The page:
During my time in Malatya I’ve made friends with a few families living in my university neighborhood. For the most part they all have small children and work in the hospital on campus. In exchange for giving some free basic English lessons to their children, the families usually invite me over for dinner and provide some hands on Turkish practice.
It’s mostly the food that’s important, though.
Of course, the family that cooks the best food also has some of the most difficult children to deal with. Although they are definitely very gifted and learn quickly – as well as the little son being a seeming piano prodigy – they can definitely be little monsters sometimes. It’s not uncommon for me to come over and see the son, six years old, walking on top of the table or jumping up and down on the sofa. I used to bring over an iPad and let them play with it in English too, but quickly gave up on that idea after I saw him stick his hands down the back of his pants for minute long durations before smearing them all over the screen.
Dealing with the children has left it’s mark on the mother too. Danielle told me today that she is only 32, but she looks permanently exhausted and beaten – as if life has take as much from her as quickly as possible.
The first time I went over to the house – having never talked to her before – she spoke at length of how she would do anything for a vacation. “I need some rest,” she sighed. “I take these kids to school, then go to work in the lab, come back, take them to private lessons – swimming, gymnastics, piano lessons – bring them back, cook dinner, and then make sure they don’t kill each other. Every day.”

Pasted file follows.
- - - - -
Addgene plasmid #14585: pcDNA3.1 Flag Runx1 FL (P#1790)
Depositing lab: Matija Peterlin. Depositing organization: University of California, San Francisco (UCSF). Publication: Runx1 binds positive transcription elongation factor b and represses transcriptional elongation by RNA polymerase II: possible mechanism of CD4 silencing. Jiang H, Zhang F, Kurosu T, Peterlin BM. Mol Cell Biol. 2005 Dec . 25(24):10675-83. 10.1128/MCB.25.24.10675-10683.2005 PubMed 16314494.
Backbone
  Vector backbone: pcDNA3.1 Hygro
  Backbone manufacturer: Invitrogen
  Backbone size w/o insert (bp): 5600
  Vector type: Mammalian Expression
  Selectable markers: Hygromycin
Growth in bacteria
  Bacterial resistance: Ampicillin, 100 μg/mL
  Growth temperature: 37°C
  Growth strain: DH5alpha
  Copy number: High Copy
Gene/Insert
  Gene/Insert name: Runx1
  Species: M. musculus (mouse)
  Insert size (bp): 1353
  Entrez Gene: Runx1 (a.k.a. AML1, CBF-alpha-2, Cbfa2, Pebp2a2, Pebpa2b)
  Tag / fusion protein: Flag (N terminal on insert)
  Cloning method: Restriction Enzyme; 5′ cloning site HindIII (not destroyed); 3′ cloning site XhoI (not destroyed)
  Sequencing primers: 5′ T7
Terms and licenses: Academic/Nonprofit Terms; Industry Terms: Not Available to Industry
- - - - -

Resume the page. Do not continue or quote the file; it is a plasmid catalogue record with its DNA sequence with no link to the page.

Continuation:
The last time I went over the mother was significantly more stressed looking than before, exhausted smile turning at the corners of her lips and eyes. I quickly saw why – her son ran over with the mother’s iPad and ran throughout the house without it chanting “Halloween song!” He had found an animated Halloween song, on his own, on YouTube and had been listening to it non-stop for the past few days.
As I was sat down for dinner, I remarked to the mother how great YouTube must be for learning.
“Great? Yeah, you can use it for great things. You can also use it for terrible horrible things,” she said glancing at her son. “You know, he’s really well behaved in school, but when he comes home he’s just a monster. The piano teacher is threatening to not come anymore since he refused to play last time.”
“Yes, really. Isn’t that right, son?” but he wasn’t listening. He was too absorbed in ‘Halloween Song.’
“He’s just a monster. He’s a küçük şeytan.”
“Oh, yeah…” I said laughing uncomfortably.
“Küçük şeytan” she repeated looking me square in the eyes. Then, for the first time ever, she spoke to me in English to make sure I fully understood – “little devil. He’s a little devil.”